I mentioned something to Hubs the other day about cravings and my nerves around placing myself around other heavy drinkers right now. He looked at me surprised and said “Oh, I didn’t know you were still having problems with it, I thought you were fine.”
I got a little defensive (as I do) and said “It’s not a switch. It’s not like I can just turn it off after 20 years of drinking every day.”
I thought you were fine.
I am fine. Ish.
But how I wish it was as easy to turn it all off as flipping a switch, taking all my dirty habits, destructive routines and triggers and just placing them all in the dark.
Lord knows they’ve been in the spotlight long enough.
Getting rid of alcohol, and learning to become comfortable with this brave new normal, happens over time in proportion to how long it took to get to the point of addiction in the first place. Like losing weight or building muscle, growing your hair or building a home – it’s an obvious observation, but these things take time.
Yep, the cliché “Rome wasn’t built in a day” is a cliché because it’s true.
There is no fast lane, no express aisle, and definitely no switch that can be flipped to transform your life overnight.
It takes longer to repair than unravel.
It takes time to learn a new language, and even more time yet to speak it fluently and with confidence. It takes a lot of work, commitment, and practice – and an unwavering desire to learn and get there no matter what.
You’re going to say things wrong at first. You’re going to have to think about translations and verbs and tenses and slang. And you’re going to have to immerse yourself in that new language and culture, or it won’t ever actually stick.
Reading a book on how to ride a bike is useless if you never put yourself on one and figure it out for yourself. There will be falling over, there will be learning how to brake and at first there will most definitely be a lot of wobbling your way down the street.
And then one day, you just get on your bike and you’re no longer thinking about it anymore.
You just go.
One day, you open your mouth and you’re speaking that new language you’ve been learning, without premeditating each and every word. The sentences begin to form themselves, and a whole new world opens up.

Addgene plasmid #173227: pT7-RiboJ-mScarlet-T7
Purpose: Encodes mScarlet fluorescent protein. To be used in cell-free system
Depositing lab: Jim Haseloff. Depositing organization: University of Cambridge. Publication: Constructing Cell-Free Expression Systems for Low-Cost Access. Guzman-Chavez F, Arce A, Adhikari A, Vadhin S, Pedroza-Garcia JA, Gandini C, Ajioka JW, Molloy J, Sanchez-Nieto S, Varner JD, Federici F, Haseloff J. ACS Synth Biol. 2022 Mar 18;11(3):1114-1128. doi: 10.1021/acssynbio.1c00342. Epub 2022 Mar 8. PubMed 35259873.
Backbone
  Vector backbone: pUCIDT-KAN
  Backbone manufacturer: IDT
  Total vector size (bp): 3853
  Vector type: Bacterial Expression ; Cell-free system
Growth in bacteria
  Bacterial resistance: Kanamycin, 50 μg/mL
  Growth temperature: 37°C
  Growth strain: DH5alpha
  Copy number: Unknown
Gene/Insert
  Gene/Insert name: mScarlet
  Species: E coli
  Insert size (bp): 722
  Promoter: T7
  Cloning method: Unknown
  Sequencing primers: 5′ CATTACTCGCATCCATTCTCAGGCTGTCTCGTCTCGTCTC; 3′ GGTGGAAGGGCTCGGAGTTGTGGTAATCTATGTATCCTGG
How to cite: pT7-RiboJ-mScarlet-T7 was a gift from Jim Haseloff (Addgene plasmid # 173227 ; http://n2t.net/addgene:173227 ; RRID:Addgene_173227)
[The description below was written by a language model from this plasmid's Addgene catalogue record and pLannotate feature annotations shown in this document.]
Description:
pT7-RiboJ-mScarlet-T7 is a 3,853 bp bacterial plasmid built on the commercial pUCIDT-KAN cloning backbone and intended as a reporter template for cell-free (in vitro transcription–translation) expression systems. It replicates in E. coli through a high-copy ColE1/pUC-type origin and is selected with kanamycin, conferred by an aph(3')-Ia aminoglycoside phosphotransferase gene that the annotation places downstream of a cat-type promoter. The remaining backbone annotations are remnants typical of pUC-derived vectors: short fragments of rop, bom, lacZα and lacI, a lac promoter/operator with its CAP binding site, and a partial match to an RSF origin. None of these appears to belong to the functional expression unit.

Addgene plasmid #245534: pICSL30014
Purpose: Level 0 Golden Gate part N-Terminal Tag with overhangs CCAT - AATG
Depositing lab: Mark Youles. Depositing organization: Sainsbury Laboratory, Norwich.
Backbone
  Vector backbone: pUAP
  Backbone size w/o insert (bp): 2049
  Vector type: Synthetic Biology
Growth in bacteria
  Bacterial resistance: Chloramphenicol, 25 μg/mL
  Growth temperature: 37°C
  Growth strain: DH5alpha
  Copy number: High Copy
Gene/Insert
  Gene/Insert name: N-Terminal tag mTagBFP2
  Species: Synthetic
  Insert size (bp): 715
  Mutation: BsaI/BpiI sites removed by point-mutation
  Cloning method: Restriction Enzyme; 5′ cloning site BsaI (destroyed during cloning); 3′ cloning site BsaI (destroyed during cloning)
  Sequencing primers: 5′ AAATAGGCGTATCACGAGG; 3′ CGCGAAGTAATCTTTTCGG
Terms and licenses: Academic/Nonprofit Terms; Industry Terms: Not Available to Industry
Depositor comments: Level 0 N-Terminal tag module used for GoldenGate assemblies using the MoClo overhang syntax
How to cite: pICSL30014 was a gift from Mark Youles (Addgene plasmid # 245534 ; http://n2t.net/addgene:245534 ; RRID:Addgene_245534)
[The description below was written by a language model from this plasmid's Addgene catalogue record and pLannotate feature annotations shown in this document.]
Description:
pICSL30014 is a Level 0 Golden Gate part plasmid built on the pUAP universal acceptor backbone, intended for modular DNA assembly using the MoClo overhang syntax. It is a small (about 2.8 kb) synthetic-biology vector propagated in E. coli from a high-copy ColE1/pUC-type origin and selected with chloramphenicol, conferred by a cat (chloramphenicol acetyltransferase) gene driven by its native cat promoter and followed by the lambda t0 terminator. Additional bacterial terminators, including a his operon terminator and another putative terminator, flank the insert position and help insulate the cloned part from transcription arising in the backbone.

Because the language has become a part of you. Sobriety and breaking free from age-old addictions and habits works exactly the same.
There’s no switch you can flip to learn anything worth knowing, or to get anywhere worth going.
It’s more of a slow, gradual sunrise.
We burn so hard, but we shed so little light.
– Clive Barker
It’s in the long drawn out darkness of addiction where the decision to walk towards the sunrise finally happens. After who knows how long you’ve been facing West, chasing sunsets and keeping yourself in the dark, you make an about-face and choose to turn East, towards the sun and the promises that come with it.
You become tired of living (if you can call it that) blindly in the dark.
Slowly, everything slowly becomes illuminated. At first, the outlines of new ideas and shapes start to define themselves, and you start to see new paths and opportunities you could never see at night.
There’s no more fumbling to find your way. Time slowly allows everything to become clear as everything begins to fall into the light. Shadows draw back and day breaks and your eyes begin to adjust.
If sunrises were on switches they would lose their magic. The magnificent colours that leak out over the horizon as it rises would be gone.
No one ever says “Oh the sun looks beautiful today” at 3:00 in the afternoon. It’s beauty is revered because of those early morning sunrises, at the time of day where everything is still new and uncertain, still tossed between darkness and light – and it rises anyways.
I love that this morning’s sunrise does not define itself by last night’s sunset.
– Steve Maraboli
Recovery is so very much like a sunrise.
A slow awakening. A gradual rising. A steadily growing glow of light after a long period of darkness.
Thankfully there is no switch that turns night to day, or addiction to sobriety, because the beauty is in the rising. It’s in the appreciation and gratitude that grows with the gradual clarity that gets brighter after the dawn. It’s found in the learning, the stumbling, the falling off your bike and the poorly phrased bad translations as you stutter your way through conversations in new language you’re just learning how to speak.
The cure is found in the journey, not the destination.
The sun is most beautiful when it is just waking up.